Viki Speed is the first to admit she sees some pretty awesome things in her job as a physiotherapist for VMCH’s specialist school, St Paul’s College.
She helps students with a range of disabilities overcome obstacles to do things like ride a bike, enjoy a group sport and get around school more independently.
“I don’t think there’s a better feeling than when you’re working with a student and they learn to do something they have been working really hard to do…”
We asked her a few questions about her job.
What is your current role and what does it involve?
My role is to support the students to progress their physical skills. That might include helping teachers to learn how to use equipment … helping kids to move their bodies as much as they are able to. For some it’s more around bike riding skills, sport skills, teaching the kids how to throw and catch a ball, how to play hockey. For some students it is learning how to control their bodies so they can access a communication system.
What do you like about working at St Paul’s College?
I really like working with a range of students. We’ve got students here whose needs are really different.
We’ve got a trans-disciplinary allied health team with an occupational therapist, psychologist, speech pathologist and physiotherapist. We all work together to provide the best outcomes for the kids that we can. There’s that sense of everyone moving towards the same goals here which is really nice.
What do you enjoy about working with school children?
I love seeing the joy on kids’ faces when they achieve something that they thought was difficult or they thought they couldn’t do… being able to see their enthusiasm to really try and do things.
What’s the most rewarding thing about your job?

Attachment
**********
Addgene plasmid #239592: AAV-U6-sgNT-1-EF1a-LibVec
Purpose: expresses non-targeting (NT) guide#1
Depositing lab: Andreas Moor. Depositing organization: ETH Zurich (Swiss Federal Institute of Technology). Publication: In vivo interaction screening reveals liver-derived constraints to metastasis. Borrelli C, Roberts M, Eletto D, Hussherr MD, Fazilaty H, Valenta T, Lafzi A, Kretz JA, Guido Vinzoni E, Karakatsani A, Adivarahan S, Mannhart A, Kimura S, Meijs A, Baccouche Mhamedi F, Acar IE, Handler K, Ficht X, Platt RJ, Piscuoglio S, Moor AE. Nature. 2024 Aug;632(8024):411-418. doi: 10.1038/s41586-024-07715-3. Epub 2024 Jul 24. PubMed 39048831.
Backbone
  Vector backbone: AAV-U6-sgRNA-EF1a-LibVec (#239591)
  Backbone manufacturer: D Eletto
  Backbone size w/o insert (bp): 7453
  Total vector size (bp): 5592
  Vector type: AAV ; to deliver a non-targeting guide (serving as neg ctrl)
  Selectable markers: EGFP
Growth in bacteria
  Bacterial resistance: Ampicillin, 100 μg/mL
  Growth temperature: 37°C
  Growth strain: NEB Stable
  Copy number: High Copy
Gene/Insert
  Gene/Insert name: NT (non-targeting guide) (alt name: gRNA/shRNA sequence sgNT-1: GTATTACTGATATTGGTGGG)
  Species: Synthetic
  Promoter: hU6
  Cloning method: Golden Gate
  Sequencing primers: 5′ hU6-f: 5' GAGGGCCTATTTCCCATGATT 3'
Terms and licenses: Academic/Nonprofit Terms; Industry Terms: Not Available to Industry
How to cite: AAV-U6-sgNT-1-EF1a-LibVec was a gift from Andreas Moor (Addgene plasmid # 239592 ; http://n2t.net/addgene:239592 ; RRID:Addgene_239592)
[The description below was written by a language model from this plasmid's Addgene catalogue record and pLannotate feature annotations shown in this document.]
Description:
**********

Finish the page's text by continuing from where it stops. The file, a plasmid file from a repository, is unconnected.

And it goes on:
The most rewarding thing would be when a student achieves a goal that they have been working towards. Also, when the students learn lifelong skills and not just skills for school.
What is your future wish for the people you support at St Paul’s College?
I hope that they can be as independent as possible, including their physical skills and being autonomous communicators, so that they can be active members of the community once they leave school. We need to prepare students for whatever is after school. For students to be as active as possible and to really enjoy physical activities. To see themselves as students who can do things they set their minds to and have people believe in them and achieve whatever it is they’d like to achieve into adulthood.
What does inclusion look like to you?
I think inclusion is looking at the students being able to participate in a wide variety and range of activities in school and outside of school. Even if it’s not exactly the same activity, it can be modified so that they can participate and be active with their peers and be involved.
What do you enjoy doing outside of work?
I am fairly active myself. I love riding my bike and swimming. I have been in quite a few triathlons and bike racing.
I also love baking. Any sort of baking, cake decorating, baking or hosting dinner parties. There’s a lot of joy in food. It’s a good hobby to have.